There are many things that set the Italian wine industry apart from every other country’s wine industry. But for us, the main differentiator is the sheer amount of variety that Italy has to offer. With dozens of regions producing thousands of types of wine, you are guaranteed to find something that suits your tastes if you buy Italian.
Of course, we all know of the more famous wine regions, such as Tuscany and Piedmont. But it’s the lesser-known regions and appellations inside these larger regions that often offer the hidden gems that wine lovers like yourself love to find.
That brings us to the subject of this article.
The Maremma Toscana appellation is not one of the first ones that will come to mind for many, even to those who know Italy’s wine regions inside and out. However, it’s a DOC wine that’s certainly worth exploring.
Let’s take a closer look at it.
What is Maremma Toscana?
Maremma Toscana is an appellation title, which means that it applies to a wide variety of wines, all of which come from the same region. As you may have guessed from the name, that region is located in Tuscany. It’s a small province named Grosseto that has only recently come to the attention of Italian wine enthusiasts.
In fact, it was only in 2011 that this province received DOC status. Prior to that, Maremma Toscano wines carried the IGT designation for the 16 years that they’d existed.
That’s right, the Maremma Toscana appellation has only existed since 1995, which practically makes it a baby when it comes to wine provinces in Tuscany.
The Maremma Toscana Wines
Newer Italian appellations tend to follow a specific trend.
Instead of focusing on a specific type of wine, they will offer several varieties that run the gamut from red to white and dry to sweet.
Maremma Toscana is no different.
The province is home to a number of grape varieties, with Sangiovese being among the most prominent. This should come as no surprise to anybody who knows that Tuscany is the home of Chianti. Sangiovese is practically the region’s most important grape.
But beyond Sangiovese, Maremma Toscana also plays host to a number of other red grapes. These include Merlot, Petit Verdot, Cabernet Sauvignon, and Cabernet Franc. If you hadn’t noticed from the names, there’s a definite French influence in the wines from the region. Some of the best producers in the province have made it their stock in trade to combine these grapes with Sangiovese to create some truly stunning wines.
Italian white wine lovers aren’t left out of the loop either. Maremma Toscana’s producers often grow white grapes too, with Sauvignon Blanc and Vermentino being the most popular choices. However, you will find that white wines from the province are a touch harder to get your hands on. Most producers favour reds, likely because of the pre-existing association between the Tuscany region and quality red wines.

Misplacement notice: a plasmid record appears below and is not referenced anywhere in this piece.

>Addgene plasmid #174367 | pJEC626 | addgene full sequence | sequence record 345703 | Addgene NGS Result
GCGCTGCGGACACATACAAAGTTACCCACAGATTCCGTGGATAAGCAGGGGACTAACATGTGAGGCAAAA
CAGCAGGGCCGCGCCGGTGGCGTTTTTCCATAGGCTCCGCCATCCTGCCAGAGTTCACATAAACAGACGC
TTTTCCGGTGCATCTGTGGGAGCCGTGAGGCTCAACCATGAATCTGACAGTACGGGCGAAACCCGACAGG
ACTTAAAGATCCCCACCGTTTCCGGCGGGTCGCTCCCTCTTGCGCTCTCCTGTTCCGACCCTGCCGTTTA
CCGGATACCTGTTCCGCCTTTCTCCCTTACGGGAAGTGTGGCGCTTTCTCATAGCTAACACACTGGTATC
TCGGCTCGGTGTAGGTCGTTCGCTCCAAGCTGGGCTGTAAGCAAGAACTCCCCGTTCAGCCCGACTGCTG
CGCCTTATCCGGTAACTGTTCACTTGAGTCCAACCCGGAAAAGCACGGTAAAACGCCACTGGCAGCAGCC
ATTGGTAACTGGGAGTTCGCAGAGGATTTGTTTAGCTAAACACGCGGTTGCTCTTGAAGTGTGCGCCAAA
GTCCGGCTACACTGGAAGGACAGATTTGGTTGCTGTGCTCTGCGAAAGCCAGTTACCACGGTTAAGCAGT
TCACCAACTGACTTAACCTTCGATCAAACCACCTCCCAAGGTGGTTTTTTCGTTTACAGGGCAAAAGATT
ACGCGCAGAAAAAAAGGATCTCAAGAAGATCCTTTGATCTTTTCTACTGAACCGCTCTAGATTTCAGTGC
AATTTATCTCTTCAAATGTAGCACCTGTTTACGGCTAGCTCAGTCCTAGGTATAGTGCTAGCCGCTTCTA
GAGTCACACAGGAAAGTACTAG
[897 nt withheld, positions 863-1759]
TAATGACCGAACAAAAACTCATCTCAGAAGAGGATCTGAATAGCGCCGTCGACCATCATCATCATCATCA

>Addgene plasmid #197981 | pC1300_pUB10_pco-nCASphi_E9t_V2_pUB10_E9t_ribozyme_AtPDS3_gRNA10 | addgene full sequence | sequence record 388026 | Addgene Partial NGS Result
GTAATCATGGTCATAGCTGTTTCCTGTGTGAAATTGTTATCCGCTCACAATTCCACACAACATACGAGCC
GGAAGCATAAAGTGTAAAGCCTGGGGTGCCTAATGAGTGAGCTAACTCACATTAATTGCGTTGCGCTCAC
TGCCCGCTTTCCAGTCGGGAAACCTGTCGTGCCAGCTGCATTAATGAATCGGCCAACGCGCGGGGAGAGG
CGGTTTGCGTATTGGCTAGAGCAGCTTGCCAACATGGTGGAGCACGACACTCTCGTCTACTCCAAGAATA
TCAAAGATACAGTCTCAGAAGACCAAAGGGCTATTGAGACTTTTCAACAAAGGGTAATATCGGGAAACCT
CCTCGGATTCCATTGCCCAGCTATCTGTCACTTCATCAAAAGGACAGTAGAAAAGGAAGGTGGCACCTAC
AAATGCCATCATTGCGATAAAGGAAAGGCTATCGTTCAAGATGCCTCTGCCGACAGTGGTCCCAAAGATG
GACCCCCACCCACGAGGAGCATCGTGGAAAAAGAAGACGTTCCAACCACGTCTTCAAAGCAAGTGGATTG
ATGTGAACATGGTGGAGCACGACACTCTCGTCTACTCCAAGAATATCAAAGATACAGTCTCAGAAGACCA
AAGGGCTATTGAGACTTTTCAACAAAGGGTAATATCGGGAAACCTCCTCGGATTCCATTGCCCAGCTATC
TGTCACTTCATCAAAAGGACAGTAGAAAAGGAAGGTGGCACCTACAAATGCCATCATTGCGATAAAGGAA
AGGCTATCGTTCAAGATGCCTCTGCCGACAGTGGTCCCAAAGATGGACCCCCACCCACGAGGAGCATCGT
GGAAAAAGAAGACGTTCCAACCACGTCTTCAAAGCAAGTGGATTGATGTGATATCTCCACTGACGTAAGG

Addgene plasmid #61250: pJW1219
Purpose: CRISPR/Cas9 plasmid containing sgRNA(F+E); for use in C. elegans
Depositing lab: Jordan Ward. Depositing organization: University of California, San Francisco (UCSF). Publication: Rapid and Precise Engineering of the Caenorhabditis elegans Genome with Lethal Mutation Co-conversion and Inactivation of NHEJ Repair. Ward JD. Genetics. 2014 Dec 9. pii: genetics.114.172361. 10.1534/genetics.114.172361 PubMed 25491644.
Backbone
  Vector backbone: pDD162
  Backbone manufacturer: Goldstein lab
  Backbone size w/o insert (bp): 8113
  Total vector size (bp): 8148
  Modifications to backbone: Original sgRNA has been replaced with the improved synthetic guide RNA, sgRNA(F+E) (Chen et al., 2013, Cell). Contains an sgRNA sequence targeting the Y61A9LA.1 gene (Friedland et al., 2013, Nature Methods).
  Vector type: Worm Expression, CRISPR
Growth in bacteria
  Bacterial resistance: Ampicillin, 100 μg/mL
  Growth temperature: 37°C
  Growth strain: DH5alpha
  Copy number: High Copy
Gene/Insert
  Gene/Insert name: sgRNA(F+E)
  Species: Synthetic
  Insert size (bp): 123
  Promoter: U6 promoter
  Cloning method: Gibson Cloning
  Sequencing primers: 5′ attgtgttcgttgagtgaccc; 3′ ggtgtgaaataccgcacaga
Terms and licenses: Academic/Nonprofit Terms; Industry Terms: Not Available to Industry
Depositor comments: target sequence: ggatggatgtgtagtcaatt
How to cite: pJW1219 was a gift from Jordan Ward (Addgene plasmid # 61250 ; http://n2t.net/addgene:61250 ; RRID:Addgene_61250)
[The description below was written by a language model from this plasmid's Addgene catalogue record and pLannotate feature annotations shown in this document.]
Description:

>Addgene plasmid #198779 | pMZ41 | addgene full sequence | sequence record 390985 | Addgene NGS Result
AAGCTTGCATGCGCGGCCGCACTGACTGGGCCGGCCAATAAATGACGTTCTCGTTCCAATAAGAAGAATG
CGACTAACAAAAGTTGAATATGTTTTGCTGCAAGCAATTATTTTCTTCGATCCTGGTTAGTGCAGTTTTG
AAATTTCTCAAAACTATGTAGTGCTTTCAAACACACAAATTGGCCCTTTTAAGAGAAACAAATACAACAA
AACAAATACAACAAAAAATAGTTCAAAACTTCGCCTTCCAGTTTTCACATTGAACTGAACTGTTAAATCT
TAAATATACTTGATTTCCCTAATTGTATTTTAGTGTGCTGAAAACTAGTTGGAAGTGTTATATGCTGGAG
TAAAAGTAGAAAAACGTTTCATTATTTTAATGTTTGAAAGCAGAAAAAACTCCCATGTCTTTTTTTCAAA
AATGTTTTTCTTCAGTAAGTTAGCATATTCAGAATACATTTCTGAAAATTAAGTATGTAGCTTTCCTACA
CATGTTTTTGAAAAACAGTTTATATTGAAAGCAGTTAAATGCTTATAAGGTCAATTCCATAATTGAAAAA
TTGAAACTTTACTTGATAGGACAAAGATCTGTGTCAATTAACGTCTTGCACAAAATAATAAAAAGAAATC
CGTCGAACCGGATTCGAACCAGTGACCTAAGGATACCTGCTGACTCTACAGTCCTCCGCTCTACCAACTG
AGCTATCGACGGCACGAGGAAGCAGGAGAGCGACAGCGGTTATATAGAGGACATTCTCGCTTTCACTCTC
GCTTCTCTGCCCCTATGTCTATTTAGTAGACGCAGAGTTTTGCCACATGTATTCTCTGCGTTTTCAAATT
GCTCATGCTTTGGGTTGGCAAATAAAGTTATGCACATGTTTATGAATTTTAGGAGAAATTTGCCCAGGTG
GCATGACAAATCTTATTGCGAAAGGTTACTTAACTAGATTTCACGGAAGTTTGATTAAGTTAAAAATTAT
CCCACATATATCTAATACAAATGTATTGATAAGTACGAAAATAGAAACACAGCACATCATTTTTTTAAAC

Interestingly, the province also offers up some sweet wines, which again is a common thing in Tuscany. In the case of Maremma Toscana, these are typically made using either the vendemmia tardiva style or the passito style, the latter of which uses dried grapes instead of ripe ones.
Finally, we have the sparkling wines.
These are by no means a speciality of the region. However, the DOC granted to the province allows the production of sparkling whites made using either the Metodo Martinotti or Metodo Classico vinification process. Either way, the wines typically use the Vermentino grape that we mentioned earlier. However, there are some blended varieties, with Ansonica being one of the more commonly used.
However, we’d say that it’s the red wines of Maremma Toscana that have helped it to rise to prominence.
What’s in a Name?
Where does the Maremma name come from?
Back in the day, Maremma referred to a fairly large region that stretched from the coast of Tuscany all of the way to the Italian city of Lazio. Within that region, we found a number of small provinces, including Viterbo, Livorno, and Grosseto. Interestingly, even Dante wrote of it in Inferno, where he described it as a region that stretched for about 100 miles.
Maremma has apparently shrunk since those times though. Now, it only covers the Grosseto province, with the Livorno and Viterbo ones findings homes in different appellations. This is even covered in the Maremma Toscana DOC, wherein only wines that come from Grosseto can carry the label.
The name itself is also interesting to consider.
Unfortunately, Maremma may not be your first choice for an Italian wine holiday. That’s became Meramma derives from the Spanish word Marisma, which means marsh. And to this day, the region has some marshy lands. However, many of them have been drained, predominantly by Mussolini during the Fascist regime. Even before he came to power, the Etruscans did what they could to make the land more liveable.
What’s interesting for wine lovers is that much of this work was done to reclaim the marshes for agricultural use. Many of the vineyards that you will find in the province would have been marshes many decades, or even centuries ago. We wonder if this lends the soil a unique quality that finds its way into the grapes.
We certainly believe that this is why the province is so hospitable to French grapes. After all, the Medoc peninsula in Bordeaux used to be marshland too, before it was drained. Today, it’s home to many amazing vineyards.
The same holds true of Maremma Toscana.
The Final Word
From marshes to marvellous wines may not be the most attractive tagline in the world. But it’s one that we can certainly apply to Maremma Toscana and the amazing wines that emerge from the province.
With these wines, you get one of the most unique tastes of what Tuscany has to offer that you will find anywhere. We believe that this province, and its DOC, needs a lot more attention.
And you can find wines that fall under the appellation here on the Xtrawine website.